Our regional correspondents from the Ashanti and Brong Ahafo Regions toured some cocoa-growing areas in their respective regions…and have a sad tale to tell. Ordinarily, they were told, an acre of cocoa should yield an average farmer between 13-15 bags of cocoa beans (64kg), but now farmers are recording low yields of between five to ten bags.
This probably explains the reason behind dwindling purchases of the cash crop. From historic production levels that saw the country amass 903,646 metric tonnes only but a few years ago (2010), the 2016/17 season saw the country produce only around 840 million tonnes.
Unstable rainfall patterns and excessive logging have been blamed for the declining production levels. Additionally, insufficient supply of inputs like fertiliser and disease-control agro-chemicals have added to the plight, and farmers are now looking forward to the yet-to-be implemented cocoa irrigation project as an antidote to the low yields.
COCOBOD is contemplating irrigating about 400,000 hectares of cocoa farms across cocoa-producing areas of the country, but the high cost of agro-chemicals is stifling the ability of cocoa farmers to cope with its application.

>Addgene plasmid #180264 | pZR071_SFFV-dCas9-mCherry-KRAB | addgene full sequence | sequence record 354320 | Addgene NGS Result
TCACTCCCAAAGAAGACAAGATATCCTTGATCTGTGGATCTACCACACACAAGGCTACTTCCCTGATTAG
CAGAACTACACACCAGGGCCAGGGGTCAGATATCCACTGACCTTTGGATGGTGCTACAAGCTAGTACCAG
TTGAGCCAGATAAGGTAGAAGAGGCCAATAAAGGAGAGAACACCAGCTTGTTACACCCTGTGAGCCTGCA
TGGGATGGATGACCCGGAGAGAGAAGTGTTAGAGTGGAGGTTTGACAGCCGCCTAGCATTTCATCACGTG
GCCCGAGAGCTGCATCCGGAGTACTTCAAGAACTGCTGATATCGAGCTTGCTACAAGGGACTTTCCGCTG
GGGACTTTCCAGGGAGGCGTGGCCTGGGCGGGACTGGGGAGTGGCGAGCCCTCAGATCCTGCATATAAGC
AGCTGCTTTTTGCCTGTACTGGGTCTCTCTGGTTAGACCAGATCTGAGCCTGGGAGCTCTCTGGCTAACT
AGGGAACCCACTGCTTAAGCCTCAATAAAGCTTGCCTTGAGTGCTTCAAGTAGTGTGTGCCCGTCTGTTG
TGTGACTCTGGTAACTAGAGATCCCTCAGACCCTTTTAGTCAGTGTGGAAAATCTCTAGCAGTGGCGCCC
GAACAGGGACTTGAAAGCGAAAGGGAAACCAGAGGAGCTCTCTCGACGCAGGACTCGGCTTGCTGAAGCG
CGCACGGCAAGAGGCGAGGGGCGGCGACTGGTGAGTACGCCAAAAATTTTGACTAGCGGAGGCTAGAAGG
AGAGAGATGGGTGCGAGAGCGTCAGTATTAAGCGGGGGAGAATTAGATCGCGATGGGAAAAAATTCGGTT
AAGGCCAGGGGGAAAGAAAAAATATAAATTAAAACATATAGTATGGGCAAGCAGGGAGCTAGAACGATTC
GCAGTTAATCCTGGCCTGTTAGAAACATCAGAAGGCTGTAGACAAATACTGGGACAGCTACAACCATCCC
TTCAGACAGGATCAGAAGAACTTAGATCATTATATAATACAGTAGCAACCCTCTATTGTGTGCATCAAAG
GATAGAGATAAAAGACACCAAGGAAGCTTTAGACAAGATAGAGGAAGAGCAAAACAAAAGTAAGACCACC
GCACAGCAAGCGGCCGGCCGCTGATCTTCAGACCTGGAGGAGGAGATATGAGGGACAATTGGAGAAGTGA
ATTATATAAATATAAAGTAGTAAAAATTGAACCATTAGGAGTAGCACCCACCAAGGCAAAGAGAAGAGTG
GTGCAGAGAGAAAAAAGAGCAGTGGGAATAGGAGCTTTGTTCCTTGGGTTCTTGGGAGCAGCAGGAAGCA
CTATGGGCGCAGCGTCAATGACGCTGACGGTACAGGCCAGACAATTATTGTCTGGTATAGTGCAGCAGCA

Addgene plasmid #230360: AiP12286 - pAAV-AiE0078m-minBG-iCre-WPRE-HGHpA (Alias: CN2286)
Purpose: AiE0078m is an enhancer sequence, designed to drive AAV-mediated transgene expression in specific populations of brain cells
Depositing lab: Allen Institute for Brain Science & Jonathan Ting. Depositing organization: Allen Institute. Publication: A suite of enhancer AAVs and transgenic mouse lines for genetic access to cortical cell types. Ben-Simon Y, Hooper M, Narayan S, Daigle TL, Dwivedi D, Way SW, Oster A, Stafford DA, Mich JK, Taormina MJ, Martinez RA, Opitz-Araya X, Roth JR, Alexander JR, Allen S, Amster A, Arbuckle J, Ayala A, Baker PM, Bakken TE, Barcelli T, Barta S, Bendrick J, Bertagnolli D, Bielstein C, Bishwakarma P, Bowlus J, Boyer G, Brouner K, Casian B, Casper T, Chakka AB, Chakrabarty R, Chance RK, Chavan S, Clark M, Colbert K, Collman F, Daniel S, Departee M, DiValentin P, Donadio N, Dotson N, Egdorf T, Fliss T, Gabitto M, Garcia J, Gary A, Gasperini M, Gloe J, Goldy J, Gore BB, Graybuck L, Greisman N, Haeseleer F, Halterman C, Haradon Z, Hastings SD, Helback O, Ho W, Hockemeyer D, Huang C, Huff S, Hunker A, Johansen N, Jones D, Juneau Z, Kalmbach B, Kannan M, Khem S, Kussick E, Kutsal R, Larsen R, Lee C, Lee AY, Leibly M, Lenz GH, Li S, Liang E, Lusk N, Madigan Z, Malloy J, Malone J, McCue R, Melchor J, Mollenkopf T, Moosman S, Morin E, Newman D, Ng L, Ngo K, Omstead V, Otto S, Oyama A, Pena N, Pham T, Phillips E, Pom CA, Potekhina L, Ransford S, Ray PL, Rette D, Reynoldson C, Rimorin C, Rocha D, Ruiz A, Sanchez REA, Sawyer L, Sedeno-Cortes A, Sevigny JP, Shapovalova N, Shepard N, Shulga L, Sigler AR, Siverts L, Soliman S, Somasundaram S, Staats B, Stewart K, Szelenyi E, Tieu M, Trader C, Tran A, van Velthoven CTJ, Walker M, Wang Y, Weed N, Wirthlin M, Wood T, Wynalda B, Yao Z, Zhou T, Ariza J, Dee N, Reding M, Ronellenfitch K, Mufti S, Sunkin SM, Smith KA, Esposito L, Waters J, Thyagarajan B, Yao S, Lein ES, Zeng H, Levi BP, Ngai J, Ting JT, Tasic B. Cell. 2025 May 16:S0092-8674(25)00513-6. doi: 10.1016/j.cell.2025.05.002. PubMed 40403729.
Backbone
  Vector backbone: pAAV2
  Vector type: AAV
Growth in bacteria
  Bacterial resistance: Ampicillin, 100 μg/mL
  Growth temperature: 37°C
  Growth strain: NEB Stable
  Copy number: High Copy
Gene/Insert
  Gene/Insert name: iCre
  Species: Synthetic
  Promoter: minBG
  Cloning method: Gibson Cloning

The fluctuating price of cocoa on the international market, which has fallen by approximately 20 percent, adds to the woes of farmers. It is for this reason that the recently appended ‘Abidjan Declaration’ – which is a strategic partnership agreement between two of the world’s largest producers, Ivory Coast and Ghana – is a welcome development.
Between the two producers they account for around 60 percent of global production, and the bilateral agreement seeks to better-defend the interests of cocoa producers. With such collaboration, both countries may be in a better position to influence the commodity’s price through the harmonisation of marketing strategies.
Ever since the colonial era, cocoa has been the mainstay of the Ghanaian economy and continues to be an important foreign exchange earner for the nation. It is for this reason that dwindling production figures are a worrying prospect for the country.
We cannot sit idly by while the cocoa industry’s fortunes slide due to factors like climate change and expensive agro-inputs that are beyond the reach of average cocoa farmers. Some form of intervention is needed to salvage the situation.
A positive commitment from the Abidjan Declaration is the commitment to process a major part of the cocoa locally, which will assure the producers of better prices.